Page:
SOCIAL INNOVATION & SUSTAINABILITY
Anyone who thinks that linear thinking is the way to go for future design leaders is wrong. Linear thinking has a beginning and an end. However, in today’s world things are interconnected and we need to think about the whole structure. Systems Thinking looks at the overall picture and that, is the way forward. As a designer I found interesting what Sara Tranum said: “Design is in everything and everything is connected” (Tranum, 2020) because combining Systems Thinking to Systems Design is a fundamental approach to generate social impact.
As seen on the visual above, systems thinking connects everything around it. In the lecture we talked about the cultural, financial, environmental and social impact we create when designing divergent solutions. The result of these factors defines a robust solution for the challenges we take. I personally think that addressing these 4 factors would help me design for a bigger purpose and I would use such ideology when working on new projects so that I could always refer back to it and be aware of the projects’ purpose and possible harm for the world. see below.
Leyla Acaroglu’s TED talk clearly refers to the above visual, sustainability strategist starts by explaining that paper bags are actually more harmful for the environment than plastic ones, underlining that we need to take into consideration the entire system and the entire life of the things we design. (Acaroglu, 2013) We have been using linear systems for a decade now, applying concepts like making, using and disposing. It is time to change and apply circular systems in how we lead and design. Example of a fashion circular system below
Circular Fashion Value Chain – McKinsey & Company
A great example of this is the circular system of Patagonia which mission statement is to “Build the best product, cause no unnecessary harm, use business to inspire and implement solutions to the environmental crisis.”
Patagonia’s environmental impact is seen on the use of organic cotton on all his products, a high amount of its materials are made from recycled fabrics and a repair and use programme called ‘Worn Wear’ is offered by he company where people can purchase clothes made from used ones, such process is getting more and more popular and is widely known as “Upcycling”. On top of that Patagonia received the second highest rating in the 2019 Ethical Fashion Report which looks at the payment of a living wage, transparency, and worker empowerment. (Wolfe, 2017)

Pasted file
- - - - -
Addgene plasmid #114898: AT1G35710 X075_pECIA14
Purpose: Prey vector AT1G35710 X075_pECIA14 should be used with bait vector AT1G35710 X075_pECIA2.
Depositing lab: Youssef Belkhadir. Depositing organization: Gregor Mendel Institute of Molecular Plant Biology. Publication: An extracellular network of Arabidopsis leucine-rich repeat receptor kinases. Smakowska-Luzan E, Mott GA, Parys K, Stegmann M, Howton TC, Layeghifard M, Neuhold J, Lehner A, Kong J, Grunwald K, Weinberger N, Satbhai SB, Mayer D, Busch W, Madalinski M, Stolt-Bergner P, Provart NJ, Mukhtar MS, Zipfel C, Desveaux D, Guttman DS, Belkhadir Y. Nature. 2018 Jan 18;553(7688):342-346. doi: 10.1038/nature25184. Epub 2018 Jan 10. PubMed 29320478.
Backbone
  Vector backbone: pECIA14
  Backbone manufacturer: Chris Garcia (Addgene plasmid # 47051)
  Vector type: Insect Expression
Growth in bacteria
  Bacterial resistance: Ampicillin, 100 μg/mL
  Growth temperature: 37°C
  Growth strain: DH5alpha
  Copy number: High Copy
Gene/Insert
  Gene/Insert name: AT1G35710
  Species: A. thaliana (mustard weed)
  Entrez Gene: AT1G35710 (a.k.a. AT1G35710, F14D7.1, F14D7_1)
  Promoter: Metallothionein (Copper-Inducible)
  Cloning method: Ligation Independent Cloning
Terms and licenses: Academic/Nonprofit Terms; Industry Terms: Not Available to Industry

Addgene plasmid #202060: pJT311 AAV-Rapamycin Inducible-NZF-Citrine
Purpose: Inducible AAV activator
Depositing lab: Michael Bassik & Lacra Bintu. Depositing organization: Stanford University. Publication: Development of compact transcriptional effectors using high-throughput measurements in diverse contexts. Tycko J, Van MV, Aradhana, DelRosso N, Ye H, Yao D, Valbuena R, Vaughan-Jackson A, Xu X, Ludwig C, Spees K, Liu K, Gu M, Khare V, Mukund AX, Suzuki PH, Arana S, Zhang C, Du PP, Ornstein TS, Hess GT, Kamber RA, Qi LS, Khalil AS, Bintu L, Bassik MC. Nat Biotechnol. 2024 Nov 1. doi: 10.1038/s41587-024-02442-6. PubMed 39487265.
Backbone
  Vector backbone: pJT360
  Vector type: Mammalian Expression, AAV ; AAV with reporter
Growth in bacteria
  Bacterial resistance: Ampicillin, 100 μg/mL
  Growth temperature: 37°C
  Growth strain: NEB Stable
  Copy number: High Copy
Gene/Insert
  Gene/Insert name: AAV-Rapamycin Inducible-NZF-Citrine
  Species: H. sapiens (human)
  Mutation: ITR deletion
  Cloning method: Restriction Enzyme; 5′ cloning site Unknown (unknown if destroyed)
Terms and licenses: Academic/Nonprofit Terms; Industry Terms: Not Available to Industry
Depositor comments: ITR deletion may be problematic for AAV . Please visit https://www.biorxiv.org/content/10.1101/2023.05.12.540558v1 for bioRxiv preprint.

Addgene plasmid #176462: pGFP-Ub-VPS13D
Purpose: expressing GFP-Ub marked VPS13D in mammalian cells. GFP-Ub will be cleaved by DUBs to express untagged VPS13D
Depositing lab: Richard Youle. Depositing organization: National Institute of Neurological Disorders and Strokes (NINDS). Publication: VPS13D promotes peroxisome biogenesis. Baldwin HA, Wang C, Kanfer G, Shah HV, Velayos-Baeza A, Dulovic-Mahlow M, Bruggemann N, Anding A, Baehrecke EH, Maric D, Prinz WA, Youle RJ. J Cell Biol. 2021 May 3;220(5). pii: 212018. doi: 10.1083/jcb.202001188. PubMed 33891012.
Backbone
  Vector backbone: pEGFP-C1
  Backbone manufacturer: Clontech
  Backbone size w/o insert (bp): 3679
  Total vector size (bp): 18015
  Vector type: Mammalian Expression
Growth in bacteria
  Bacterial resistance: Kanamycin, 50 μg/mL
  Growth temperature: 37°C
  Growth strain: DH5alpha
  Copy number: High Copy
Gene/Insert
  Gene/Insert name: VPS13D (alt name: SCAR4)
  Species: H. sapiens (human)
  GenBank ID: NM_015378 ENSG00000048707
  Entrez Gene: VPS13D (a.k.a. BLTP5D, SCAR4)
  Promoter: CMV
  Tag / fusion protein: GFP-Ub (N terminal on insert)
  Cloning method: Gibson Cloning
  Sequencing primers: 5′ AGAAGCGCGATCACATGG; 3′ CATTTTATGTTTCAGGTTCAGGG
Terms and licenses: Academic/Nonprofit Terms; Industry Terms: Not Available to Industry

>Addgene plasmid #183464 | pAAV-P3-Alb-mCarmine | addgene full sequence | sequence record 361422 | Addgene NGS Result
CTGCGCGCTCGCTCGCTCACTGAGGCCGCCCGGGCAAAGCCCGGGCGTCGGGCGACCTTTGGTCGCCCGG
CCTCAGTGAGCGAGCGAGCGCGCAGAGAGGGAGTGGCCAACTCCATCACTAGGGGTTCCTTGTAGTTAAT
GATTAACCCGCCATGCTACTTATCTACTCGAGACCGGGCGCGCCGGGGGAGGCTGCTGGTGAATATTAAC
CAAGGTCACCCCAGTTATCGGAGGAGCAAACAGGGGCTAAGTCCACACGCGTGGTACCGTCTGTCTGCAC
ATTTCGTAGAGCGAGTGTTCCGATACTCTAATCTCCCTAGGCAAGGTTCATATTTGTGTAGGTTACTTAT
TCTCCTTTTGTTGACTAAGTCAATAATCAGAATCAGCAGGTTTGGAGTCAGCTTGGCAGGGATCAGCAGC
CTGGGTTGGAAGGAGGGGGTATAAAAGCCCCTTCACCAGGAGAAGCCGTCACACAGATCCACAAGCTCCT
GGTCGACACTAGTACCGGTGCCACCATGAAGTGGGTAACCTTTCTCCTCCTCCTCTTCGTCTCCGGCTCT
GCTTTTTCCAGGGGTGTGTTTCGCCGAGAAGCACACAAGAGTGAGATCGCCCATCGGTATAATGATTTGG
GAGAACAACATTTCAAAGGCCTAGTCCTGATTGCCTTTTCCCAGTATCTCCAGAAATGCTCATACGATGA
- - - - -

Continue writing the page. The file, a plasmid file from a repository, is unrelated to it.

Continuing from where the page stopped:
For me, the most meaningful learning from this results is the fact that Patagonia clothing is not just a collection of shirts and trousers but it has been growing to protect the environment and has clearly highlighted this in everything they do, from the production of clothing to their promotion of activism for being in business to save the planet.
Subsequently, I increasingly realised that to be a feature leader, I need to display my values and commit for a better, more sustainable future. Not only because this might help me stand out from the competition, but because the new generation is changing in a way that looks at brands with a cause and, as being part of it I feel that this is the right way to lead upcoming projects and challenges. As Yvon Chouinard said at 1% for the planet Global Summit 2019: “We’ve got to get back to working with nature rather than trying to control it”. (Chouinard, 2019)
Acaroglu, L. (2013) Leyla Acaroglu: Paper beats plastic? How to rethink environmental folklore | TED Talk. Available at: https://www.ted.com/talks/leyla_acaroglu_paper_beats_plastic_how_to_rethink_environmental_folklore?language=en#t-1065914 (Accessed: 6 March 2020).
Acaroglu, L. (2017) Tools for Systems Thinkers: The 6 Fundamental Concepts of Systems Thinking. Available at: https://medium.com/disruptive-design/tools-for-systems-thinkers-the-6-fundamental-concepts-of-systems-thinking-379cdac3dc6a (Accessed: 6 March 2020).
Chouinard, Y. (2019) (2) Global Summit 2019: A conversation with Yvon Chouinard and Kate Williams – YouTube. Available at: https://www.youtube.com/watch?v=QfcKYMW7C24 (Accessed: 6 March 2020).
Essay, UK. (2018) Circular Economy Business Model: Patagonia Case Study. Available at: https://www.ukdiss.com/examples/circular-economy-business-model.php#citethis (Accessed: 6 March 2020).
Segura, A. (2019) Circular Economy in Fashion – The Fashion Retailer. Available at: https://fashionretail.blog/2019/04/01/circular-economy-in-fashion/ (Accessed: 6 March 2020).
Wolfe, I. (2017) How Ethical Is Patagonia? Available at: https://goodonyou.eco/how-ethical-is-patagonia/#:~:text=Environmental Impact&text=Patagonia belongs to both the,too many of its products. (Accessed: 6 March 2020).